Culture Clash: Are Southerns and Northerners Really That Different?

by Emery W. 

“I didn’t know people could say the word ‘y’all’ so much!”

Back in 2011, my roommate was a guy straight out of Racine, Wisconsin, and the one thing that each of us hated about the other was the way we pronounced words. I was unfortunate enough to mispronounce his hometown as Ray-seen instead of Ruh-seen, and he threw a fit. I can almost hear his exact words now, “Why is it that all Southerners feel the need to give all vowels the long sound? It sounds ridiculous.”

First off, I found his outburst to be extremely rude, and condescending (a trait lots of our mutual friends hated about him). I didn’t know that he wasn’t being rude. He was just being a Northerner.

I’m a born and raised Texan; I’m southern through-and-through, but not country. There is a difference. I’d only been to the north once in my life, and I only spent a few days there, but everywhere I turned someone was saying, “Oh wow! I didn’t know people could say the word ‘y’all’ so much!” or “Sorry, we only have Mr. Pibb.” I was so homesick after the first night, I wanted to cry.

I got home, and it dawned on me that even though we all live in the same country, our lifestyles are completely different. I decided to ask a couple of friends to help me out with a little questionnaire to help me prove if Northerners and Southerners are as different as I think they are.

A short disclaimer; as always these opinions are those of the individuals. Not all Northern and Southern women think the way these two women happen to think. As always, the On the Edge inbox is open, and available for questions, comments, and feedback.

Representing the south is our very own Editor-in-Chief, Kirsten. She currently lives in Georgia.

For the north, my good friend Amanda who lives in New Jersey, will be giving us her opinion.

What do you put on a sandwich with peanut butter (besides jelly)?

Amanda: Um, sometimes I’ll do peanut butter and fluff, or Nutella. But it’s not a regular thing. PB&J is still the standard.

Kirsten: Honey! Nothing beats a PB + honey sandwich!

What’s your go-to “going-out” outfit?

A: Jeans and a cute top.

K: Tights/leggings, plaid button down, boots OR skirt, top, tights and boots!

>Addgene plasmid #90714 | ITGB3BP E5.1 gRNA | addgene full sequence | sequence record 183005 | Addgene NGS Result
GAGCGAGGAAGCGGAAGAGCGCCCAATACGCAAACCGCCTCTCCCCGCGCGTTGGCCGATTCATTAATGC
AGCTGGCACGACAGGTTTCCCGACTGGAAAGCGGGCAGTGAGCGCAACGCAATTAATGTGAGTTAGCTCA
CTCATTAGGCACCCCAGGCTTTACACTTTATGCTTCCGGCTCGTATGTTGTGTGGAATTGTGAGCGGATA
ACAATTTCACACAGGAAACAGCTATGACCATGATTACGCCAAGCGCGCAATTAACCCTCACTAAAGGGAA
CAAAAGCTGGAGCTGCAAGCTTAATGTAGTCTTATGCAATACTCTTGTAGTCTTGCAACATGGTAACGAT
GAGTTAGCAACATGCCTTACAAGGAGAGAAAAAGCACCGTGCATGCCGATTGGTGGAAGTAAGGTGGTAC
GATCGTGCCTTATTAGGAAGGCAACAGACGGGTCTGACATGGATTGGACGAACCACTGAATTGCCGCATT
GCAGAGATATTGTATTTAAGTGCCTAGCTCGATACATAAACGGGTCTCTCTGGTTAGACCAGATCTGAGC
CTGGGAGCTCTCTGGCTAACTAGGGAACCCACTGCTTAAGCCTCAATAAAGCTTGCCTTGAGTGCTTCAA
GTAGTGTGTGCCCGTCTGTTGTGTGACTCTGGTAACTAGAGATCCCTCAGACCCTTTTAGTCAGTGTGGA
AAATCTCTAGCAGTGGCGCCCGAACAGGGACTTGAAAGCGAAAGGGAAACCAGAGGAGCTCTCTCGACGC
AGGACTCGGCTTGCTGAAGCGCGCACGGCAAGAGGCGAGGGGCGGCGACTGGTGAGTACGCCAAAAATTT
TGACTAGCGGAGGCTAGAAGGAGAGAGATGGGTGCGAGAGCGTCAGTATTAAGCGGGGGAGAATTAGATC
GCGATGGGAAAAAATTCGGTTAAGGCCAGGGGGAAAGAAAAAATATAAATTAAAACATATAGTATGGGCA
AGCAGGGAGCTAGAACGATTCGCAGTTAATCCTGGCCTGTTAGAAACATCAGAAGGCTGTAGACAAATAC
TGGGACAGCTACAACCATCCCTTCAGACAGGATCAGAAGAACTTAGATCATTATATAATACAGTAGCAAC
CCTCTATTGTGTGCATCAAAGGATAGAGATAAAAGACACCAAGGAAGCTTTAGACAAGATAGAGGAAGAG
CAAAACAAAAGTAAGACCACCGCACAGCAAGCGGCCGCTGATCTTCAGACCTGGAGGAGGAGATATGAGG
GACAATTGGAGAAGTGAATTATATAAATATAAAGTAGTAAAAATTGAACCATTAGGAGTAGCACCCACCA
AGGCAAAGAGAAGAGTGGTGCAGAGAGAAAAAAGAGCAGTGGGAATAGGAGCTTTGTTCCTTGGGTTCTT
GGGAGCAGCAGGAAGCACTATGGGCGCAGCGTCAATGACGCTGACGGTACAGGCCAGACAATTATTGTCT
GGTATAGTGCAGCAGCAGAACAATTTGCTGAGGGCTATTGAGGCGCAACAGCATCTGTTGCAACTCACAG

What’s your favorite sport?

A: To play, soccer. To watch, football

K: College football. GO DAWGS!


How do you like your tea?

A: I use cream and sugar in my tea. Specifically, French vanilla creamer.

K: I actually hate sweet tea, but I love hot tea!

What do you call a carbonated beverage?

A: Soda

K: Coke

What’s a Southern stereotype you hear all of the time?

A: That they’re all friendly, and stuck in the past

K’s response: -  It’s a fake nice in some cases. Like, we’re polite but at the same time we can be evil as hell. I believe that there are parts of southern history that need to go away (I.e. Racism, classism, tea parties). However, there are parts of Southern tradition that are wonderful. Like being kind to your neighbors, having Sunday family dinner and just knowing how to have a good time at a football game!

What’s a Northern stereotype you hear all of the time?

K: That they’re all rude as hell.

A’s response: Not in general, no. But obviously it varies by place. Like New Yorkers are rude. But people from Medford Lakes aren’t. Also, in comparison to southerners, we all look rude. But things are also slower paced in the south. So while you guys may have the chance to catch up with the guy at your local shop in the mornings, we don’t. And if we try to, it messes up the pace for everyone else. Everything is subjective.


So sure, the stereotype is that all Southerners love sweet tea, and live for the football game that follows Sunday dinner at Big Mama’s house, but that doesn’t mean it’s true. Not any more than the rumor that Northern women dress in leggings and watch hockey is true. Our roots, and where we’re from plays a major role in who we become as people, but doesn’t distinguish all of our interests and tastes. My best friend loves George Strait and hockey whereas Country music makes me cringe, and football season is my favorite thing about Fall. Yeah we were both raised in the same city in Texas, but a lot of the time, we don’t like the same things.

So the answer to this Culture Clash is yes, Southerners and Northerners are different; we prepare for the changing of the seasons differently, and have our respective major convenient store chains (Buc-cees, meet Wa Wa. Your Northern counterpart), but at the end of the day, we’re all American, and I believe that’s something we all enjoy having in common.